A delegation from Makueni County, Kenya went on an exchange visit to Tigray, Ethiopia to see integrated landscape restoration approaches in action and learn some lessons for restoring watersheds in their own county.
One-third of carbon emissions are absorbed by the earth’s biosphere. After forests, agricultural lands and wetlands have the most potential to do this. A panel of experts convened at COP24 last week to discuss ways in which this potential can be realized.
In recent years, the mitigation of climate change and the improvement of soil fertility by sequestering carbon in the soil has become a hot research topic. The Swedish University of Agricultural Sciences and the International Center for Tropical Agriculture (CIAT), supported by WLE, have had great success in developing projects to provide individual farmers and extension officers with soil information of relevance for their management decisions, meeting an increasing need for spatial data on soil properties at multiple scales.
Researchers frin the International Center for Tropical Agriculture (CIAT), the German Society for International Cooperation (GIZ), and the University of Illinois find that a soil's prior management impacts its response to liming and phosphorus uptake.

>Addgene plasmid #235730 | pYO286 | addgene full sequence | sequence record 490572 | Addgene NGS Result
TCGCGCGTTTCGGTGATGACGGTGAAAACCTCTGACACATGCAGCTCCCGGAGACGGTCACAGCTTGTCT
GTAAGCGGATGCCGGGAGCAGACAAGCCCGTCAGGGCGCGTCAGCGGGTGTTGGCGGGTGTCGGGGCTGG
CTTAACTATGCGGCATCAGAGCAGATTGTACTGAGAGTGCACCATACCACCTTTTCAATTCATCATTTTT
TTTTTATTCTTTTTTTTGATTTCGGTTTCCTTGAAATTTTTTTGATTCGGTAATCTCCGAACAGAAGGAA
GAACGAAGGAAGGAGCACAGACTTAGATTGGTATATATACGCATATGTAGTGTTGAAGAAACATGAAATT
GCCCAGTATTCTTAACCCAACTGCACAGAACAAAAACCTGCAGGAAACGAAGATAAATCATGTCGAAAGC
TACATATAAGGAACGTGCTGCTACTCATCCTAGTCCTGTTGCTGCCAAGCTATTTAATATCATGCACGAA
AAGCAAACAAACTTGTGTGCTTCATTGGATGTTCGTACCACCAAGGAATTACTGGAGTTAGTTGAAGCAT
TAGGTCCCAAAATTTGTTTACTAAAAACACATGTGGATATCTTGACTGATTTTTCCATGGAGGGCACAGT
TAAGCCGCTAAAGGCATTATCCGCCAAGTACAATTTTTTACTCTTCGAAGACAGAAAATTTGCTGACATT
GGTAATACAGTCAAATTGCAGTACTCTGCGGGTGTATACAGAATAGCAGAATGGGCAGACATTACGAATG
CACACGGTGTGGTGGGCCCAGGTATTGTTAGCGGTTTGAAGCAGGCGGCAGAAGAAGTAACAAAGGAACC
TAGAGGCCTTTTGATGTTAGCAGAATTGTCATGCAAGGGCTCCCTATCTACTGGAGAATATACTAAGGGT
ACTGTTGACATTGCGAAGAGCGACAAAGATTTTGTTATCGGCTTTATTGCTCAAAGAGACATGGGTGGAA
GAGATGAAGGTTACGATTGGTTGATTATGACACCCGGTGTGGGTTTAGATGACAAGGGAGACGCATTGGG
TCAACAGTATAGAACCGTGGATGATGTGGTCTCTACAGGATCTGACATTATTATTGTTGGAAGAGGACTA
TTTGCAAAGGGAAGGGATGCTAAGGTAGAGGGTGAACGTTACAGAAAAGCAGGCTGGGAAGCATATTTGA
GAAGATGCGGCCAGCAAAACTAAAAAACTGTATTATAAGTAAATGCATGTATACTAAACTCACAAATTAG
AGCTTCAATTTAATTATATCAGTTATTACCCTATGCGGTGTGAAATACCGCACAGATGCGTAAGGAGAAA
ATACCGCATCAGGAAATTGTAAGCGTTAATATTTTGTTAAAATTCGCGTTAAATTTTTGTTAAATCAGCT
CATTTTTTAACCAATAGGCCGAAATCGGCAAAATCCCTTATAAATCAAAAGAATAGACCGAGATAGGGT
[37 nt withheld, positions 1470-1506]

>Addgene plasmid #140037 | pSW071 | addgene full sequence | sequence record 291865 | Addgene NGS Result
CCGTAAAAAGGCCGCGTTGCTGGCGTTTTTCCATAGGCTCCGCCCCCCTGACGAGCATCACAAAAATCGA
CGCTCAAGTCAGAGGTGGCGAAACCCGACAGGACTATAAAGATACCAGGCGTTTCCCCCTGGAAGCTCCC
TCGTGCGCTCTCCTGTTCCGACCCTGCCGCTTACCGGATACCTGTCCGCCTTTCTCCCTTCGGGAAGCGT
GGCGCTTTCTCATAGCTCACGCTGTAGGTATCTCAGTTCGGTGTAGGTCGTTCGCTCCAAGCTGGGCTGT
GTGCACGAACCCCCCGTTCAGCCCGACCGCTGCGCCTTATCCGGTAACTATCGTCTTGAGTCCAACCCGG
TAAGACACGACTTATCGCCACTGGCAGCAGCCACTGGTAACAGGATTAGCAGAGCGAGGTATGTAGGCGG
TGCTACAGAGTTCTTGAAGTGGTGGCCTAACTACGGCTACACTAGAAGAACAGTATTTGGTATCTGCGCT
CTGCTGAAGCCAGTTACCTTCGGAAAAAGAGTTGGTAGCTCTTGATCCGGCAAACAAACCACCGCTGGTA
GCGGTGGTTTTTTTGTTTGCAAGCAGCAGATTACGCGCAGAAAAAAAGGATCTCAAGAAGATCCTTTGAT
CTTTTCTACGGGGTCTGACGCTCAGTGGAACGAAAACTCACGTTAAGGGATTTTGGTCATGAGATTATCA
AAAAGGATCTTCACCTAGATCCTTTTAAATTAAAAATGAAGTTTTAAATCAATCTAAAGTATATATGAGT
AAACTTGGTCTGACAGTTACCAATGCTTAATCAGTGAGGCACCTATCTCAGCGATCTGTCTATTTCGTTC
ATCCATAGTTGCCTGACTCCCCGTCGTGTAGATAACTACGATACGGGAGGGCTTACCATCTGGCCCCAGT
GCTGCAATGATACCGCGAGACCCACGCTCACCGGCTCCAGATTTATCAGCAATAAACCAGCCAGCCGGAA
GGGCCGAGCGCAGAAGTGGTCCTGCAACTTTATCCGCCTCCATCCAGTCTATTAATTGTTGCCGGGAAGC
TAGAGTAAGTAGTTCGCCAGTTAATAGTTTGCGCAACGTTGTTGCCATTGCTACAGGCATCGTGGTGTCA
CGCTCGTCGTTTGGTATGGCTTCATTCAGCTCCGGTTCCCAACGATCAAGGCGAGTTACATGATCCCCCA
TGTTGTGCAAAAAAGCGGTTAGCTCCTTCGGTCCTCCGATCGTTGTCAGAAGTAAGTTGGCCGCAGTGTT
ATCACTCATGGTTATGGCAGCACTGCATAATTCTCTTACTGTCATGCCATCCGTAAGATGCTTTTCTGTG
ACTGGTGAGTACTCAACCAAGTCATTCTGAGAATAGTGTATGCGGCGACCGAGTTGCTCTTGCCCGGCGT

Sequestering carbon into agricultural soils has the potential to reduce atmospheric greenhouse gasses while improving soil quality for farmers, but to what extent? A recent webinar looks at the mitigation potentials.
The Africa Soil Information Service (AfSIS) aims to fill a major gap in soil spatial information in Africa. To this end new soil data were collected at over 9,000 locations from 60 sentinel sites in Africa and combined with collated and harmonized soil legacy data from over 18,000 locations in Africa.
A workshop on how to transform soil science to policy and practice was arranged by AgriFoSe2030 in Nairobi. Decision makers, practitioners, implementers as well as researchers in the fields of biophysical and social science took part in the workshop.
Ethiopia has experienced significant deforestation over the past century – driven by rapid population growth, the expansion of agricultural land, and the unsustainable demand for wood, often as a source of fuel for cooking and heating. The World Bank suggests that less than 3 percent of the country’s forests remain untouched.
By Dr. Louis Verchot, Director of Soils Research at the International Center for Tropical Agriculture (CIAT). Amid the roaring debate on how to curb climate change in Bonn last year, an impasse was finally broken on agriculture. Both a cause and casualty of climate change, our food system accounts for up to 24% of greenhouse gas emissions.